A US-based Snappr photographer has confirmed that after a year of using the on-demand photography start-up, the experience is identical to that of disgruntled Australian photographers – low pay, poor communication, and unrealistic client expectations.
Snappr is the ‘Uber of photography’, which matches vetted photographers across Australian and US cities with clients, and aggressively markets 30-minute photo shoots from $75 (AUD). Snappr handles booking, billing, and marketing of photography, and takes a 20 to 35 percent commission fee depending on the shoot.
The US photographer points out that by marketing photography ‘from just US$59’, some Snappr clients are primed to pursue the cheap 30-minute shoot rather than paying for a longer and well-paid shoot.
The Australian start-up, which relocated to San Francisco, has assembled large groups of photographers with varying skill levels, yet there hasn’t been much coverage on what it’s like working via the platform – despite it being one of the most ambitious businesses to enter the photo industry in the last few years.
Inside Imaging recently spoke to a handful of Australian Snappr photographers, who complained about obvious shortcomings of the platform. Given Snappr serves as a facilitator between the client and photographer, the platform ends up creating barriers for fairly routine tasks.
After reading this Inside Imaging article, Life as a Snappr, the US-based photographer (who asked for anonymity) felt inclined to share another opinion.
Here’s the full statement:
I have very mixed feelings about Snappr.
On the one hand, I landed some great assignments that I never would have received otherwise, with work jobs lasting several hours and paying a decent wage. I was thrilled by those opportunities!
But out of several dozen assignments, over a period of about a year, 65 percent were one hour or half hour shoots. I got so many bookings for half hour assignments, where someone wanted me to bring my gear to the location, set up, so the shoot, pack down my gear, and travel back to my place. All for the whopping fee of US$47.20.
I asked Snappr repeatedly to clarify to the client that these shoots requires more time and therefore more money, and they supported me in doing that. But when dealing directly with a client, the responsibility is on the photographer to clarify how long a shoot will take. As it turns out, people just love that half hour slot and have no idea of everything that’s involved in some shoots types where you need gear, such as real estate and portraits. Ultimately, I grew so frustrated that I wanted to refuse half hour shoots – they are really unfair when you factor in travelling and set up/pack down times. Not to mention I spent US$10,000 on my gear and would not even rent it out for US$50. If I were Snappr, I would do away with the half hour shoot and make everything a one-hour minimum. I can’t imagine a client complaining of a one hour minimum, considering how cheap it is compared to market rates.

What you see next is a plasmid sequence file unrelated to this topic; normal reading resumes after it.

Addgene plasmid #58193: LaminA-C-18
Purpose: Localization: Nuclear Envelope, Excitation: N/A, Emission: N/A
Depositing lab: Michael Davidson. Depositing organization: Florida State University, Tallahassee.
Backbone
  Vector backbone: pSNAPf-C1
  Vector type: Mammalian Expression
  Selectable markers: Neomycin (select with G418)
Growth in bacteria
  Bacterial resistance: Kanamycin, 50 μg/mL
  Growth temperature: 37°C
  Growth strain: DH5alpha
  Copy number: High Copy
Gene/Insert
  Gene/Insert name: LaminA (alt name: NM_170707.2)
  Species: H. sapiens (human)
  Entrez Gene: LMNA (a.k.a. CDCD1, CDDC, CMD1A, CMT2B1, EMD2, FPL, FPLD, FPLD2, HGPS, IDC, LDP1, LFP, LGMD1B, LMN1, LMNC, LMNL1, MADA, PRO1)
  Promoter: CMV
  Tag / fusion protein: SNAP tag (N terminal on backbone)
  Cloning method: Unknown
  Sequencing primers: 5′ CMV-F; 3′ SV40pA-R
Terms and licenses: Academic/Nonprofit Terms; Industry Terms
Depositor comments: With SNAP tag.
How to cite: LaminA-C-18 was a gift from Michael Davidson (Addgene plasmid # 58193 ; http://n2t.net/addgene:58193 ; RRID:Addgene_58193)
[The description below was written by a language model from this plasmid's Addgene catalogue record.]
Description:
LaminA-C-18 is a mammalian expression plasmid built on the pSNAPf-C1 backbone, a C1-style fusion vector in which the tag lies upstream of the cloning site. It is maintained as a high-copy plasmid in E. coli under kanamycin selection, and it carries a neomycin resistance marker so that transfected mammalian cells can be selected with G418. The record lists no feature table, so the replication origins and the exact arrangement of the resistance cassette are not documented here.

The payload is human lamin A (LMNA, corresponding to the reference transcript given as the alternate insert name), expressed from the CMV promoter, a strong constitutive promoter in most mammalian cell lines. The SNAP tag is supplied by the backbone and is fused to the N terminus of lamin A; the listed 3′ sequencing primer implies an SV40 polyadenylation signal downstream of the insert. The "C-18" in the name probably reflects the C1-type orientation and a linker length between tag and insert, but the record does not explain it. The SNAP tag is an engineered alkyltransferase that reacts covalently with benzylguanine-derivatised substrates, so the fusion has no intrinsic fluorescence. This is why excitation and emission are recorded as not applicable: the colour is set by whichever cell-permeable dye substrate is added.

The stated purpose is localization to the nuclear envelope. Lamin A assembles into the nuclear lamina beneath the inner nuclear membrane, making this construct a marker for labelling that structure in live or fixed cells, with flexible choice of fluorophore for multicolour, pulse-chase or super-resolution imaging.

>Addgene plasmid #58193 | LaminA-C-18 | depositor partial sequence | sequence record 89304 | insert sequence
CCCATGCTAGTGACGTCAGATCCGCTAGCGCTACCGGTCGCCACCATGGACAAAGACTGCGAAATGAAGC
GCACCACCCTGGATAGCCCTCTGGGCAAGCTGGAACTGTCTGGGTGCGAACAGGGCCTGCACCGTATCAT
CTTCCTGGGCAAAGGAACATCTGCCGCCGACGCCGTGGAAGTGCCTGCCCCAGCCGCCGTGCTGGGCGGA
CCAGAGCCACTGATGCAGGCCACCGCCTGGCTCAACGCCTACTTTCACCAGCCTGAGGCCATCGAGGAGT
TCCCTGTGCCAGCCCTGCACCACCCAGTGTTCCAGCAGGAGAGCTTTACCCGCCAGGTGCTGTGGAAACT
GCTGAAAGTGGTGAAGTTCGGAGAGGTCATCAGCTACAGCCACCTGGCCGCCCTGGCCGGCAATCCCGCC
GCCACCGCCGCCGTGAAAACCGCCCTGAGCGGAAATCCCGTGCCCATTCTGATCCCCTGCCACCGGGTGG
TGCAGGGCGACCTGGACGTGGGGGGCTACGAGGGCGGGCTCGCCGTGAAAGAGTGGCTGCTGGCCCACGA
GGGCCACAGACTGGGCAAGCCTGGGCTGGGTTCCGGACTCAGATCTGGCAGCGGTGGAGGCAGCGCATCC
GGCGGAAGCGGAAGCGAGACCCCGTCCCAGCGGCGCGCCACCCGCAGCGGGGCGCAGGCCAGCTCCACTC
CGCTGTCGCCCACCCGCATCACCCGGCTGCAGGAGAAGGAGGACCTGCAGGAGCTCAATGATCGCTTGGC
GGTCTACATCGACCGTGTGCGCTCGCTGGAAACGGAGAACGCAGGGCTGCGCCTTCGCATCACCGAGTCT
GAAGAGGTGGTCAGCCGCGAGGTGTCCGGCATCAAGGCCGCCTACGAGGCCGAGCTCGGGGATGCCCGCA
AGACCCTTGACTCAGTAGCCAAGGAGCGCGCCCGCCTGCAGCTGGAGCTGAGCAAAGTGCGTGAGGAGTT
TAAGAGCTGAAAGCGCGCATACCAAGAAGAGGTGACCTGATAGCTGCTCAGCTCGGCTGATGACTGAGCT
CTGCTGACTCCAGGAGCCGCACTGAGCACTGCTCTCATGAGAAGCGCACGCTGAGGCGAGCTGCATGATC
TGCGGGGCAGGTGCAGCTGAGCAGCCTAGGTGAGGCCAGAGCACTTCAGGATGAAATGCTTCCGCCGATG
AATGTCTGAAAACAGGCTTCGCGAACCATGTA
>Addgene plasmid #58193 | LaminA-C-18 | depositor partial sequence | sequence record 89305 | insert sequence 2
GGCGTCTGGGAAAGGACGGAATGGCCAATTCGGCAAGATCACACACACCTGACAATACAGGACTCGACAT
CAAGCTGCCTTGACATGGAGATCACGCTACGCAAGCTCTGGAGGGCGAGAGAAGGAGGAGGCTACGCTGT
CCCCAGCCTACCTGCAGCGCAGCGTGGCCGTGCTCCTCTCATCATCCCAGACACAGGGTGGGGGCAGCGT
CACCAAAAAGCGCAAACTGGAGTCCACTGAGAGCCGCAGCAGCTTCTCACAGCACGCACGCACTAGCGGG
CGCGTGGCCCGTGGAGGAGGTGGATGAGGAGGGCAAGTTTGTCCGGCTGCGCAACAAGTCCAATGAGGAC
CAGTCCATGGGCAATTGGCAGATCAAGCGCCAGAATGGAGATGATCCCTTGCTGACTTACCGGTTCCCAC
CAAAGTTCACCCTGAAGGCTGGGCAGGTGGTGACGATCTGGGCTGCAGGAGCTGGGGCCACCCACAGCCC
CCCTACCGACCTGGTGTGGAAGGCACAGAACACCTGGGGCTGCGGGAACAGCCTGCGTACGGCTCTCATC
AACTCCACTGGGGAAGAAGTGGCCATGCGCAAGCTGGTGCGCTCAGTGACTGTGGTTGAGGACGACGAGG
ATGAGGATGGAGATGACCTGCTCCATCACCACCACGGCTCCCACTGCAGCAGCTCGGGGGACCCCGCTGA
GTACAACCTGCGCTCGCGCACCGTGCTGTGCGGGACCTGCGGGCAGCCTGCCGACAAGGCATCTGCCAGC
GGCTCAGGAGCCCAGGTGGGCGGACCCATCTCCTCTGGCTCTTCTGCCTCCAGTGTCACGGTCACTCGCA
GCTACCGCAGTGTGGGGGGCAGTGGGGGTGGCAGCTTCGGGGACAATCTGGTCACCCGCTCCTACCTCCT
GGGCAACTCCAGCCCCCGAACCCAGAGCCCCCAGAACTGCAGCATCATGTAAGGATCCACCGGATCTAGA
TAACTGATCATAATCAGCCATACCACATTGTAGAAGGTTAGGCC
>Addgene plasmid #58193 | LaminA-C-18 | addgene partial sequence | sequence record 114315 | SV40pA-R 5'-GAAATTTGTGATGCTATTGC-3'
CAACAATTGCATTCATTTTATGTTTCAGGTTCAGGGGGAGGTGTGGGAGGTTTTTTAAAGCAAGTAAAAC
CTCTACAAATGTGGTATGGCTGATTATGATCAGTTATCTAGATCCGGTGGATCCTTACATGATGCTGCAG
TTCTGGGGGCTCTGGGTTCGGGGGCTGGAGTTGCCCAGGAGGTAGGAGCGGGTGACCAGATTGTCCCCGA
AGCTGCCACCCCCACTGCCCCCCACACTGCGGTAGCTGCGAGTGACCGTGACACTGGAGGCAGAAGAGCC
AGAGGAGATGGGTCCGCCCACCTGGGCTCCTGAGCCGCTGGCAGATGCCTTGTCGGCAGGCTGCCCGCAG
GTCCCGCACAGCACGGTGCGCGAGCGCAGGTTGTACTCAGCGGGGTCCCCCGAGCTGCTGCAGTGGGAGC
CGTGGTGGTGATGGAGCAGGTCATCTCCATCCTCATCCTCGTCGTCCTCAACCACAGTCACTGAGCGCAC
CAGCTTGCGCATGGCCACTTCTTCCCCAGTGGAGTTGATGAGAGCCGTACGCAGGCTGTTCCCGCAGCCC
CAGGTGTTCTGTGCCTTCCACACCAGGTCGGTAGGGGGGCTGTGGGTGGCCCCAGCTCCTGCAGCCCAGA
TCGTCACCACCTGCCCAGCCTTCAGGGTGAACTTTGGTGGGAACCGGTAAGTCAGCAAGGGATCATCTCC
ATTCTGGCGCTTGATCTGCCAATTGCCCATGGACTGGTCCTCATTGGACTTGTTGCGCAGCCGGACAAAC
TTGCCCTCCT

I can’t forget one experience I had doing a half hour shoot, which charged the client US$59. One of the people at the event was teasing the guy who hired me, by saying “$59, eh? $59, eh?” suggesting that it was so rock-bottom cheap there was no way you could get good photos for that price. Yet, at the same time, the clients in general expect high-quality photos and the utmost of professionalism – without having to pay a fair rate for it. That is what I always aimed to deliver, despite receiving payment well below the market rate.
Some clients were sceptical when I explained to them that it would cost more if I go to their location, as if I’m just trying to jack up the price unfairly. Snappr does little to clarify how long a shoot should take when the client books the job online. Snappr also assured me that the majority of jobs would be booked for two hours or more, but this has been untrue in my case as most shoots are an hour and under.
What I found really shocking was that even some wealthy companies, which booked me for shoots of their high-level executives, wanted to do it on the cheap. That half hour booking. Snappr allows clients to tip the photographer, but in the end they didn’t even tip me.
And when the shoot went over time, I couldn’t just tell Snappr what happened. I had to get the client to contact Snappr, and for some reason it’s very hard to get clients to send such an email. Initially, the beauty of Snappr for me was that I didn’t have to struggle to get paid. But as it turned out, I found myself in that position
I tolerated being underpaid for months because I kept thinking that getting good reviews would help me rate higher in the algorithm, and I would get more assignments. But nothing changed. Good reviews seem to mean little. I kept getting these half hour and one hour assignments for less than US$100.
Then I would get these really unrealistic requests. The fact that Snappr would present them to me shows that not only clients, but Snappr also, does not have a realistic sense of what is possible.
I gave Snappr feedback but never saw anything change. My conclusion is that many people in the general public – professionals in various fields who demand to earn a fair wage to make a living – do not feel that photographers deserve to be paid much. The role Snappr is playing confirms that.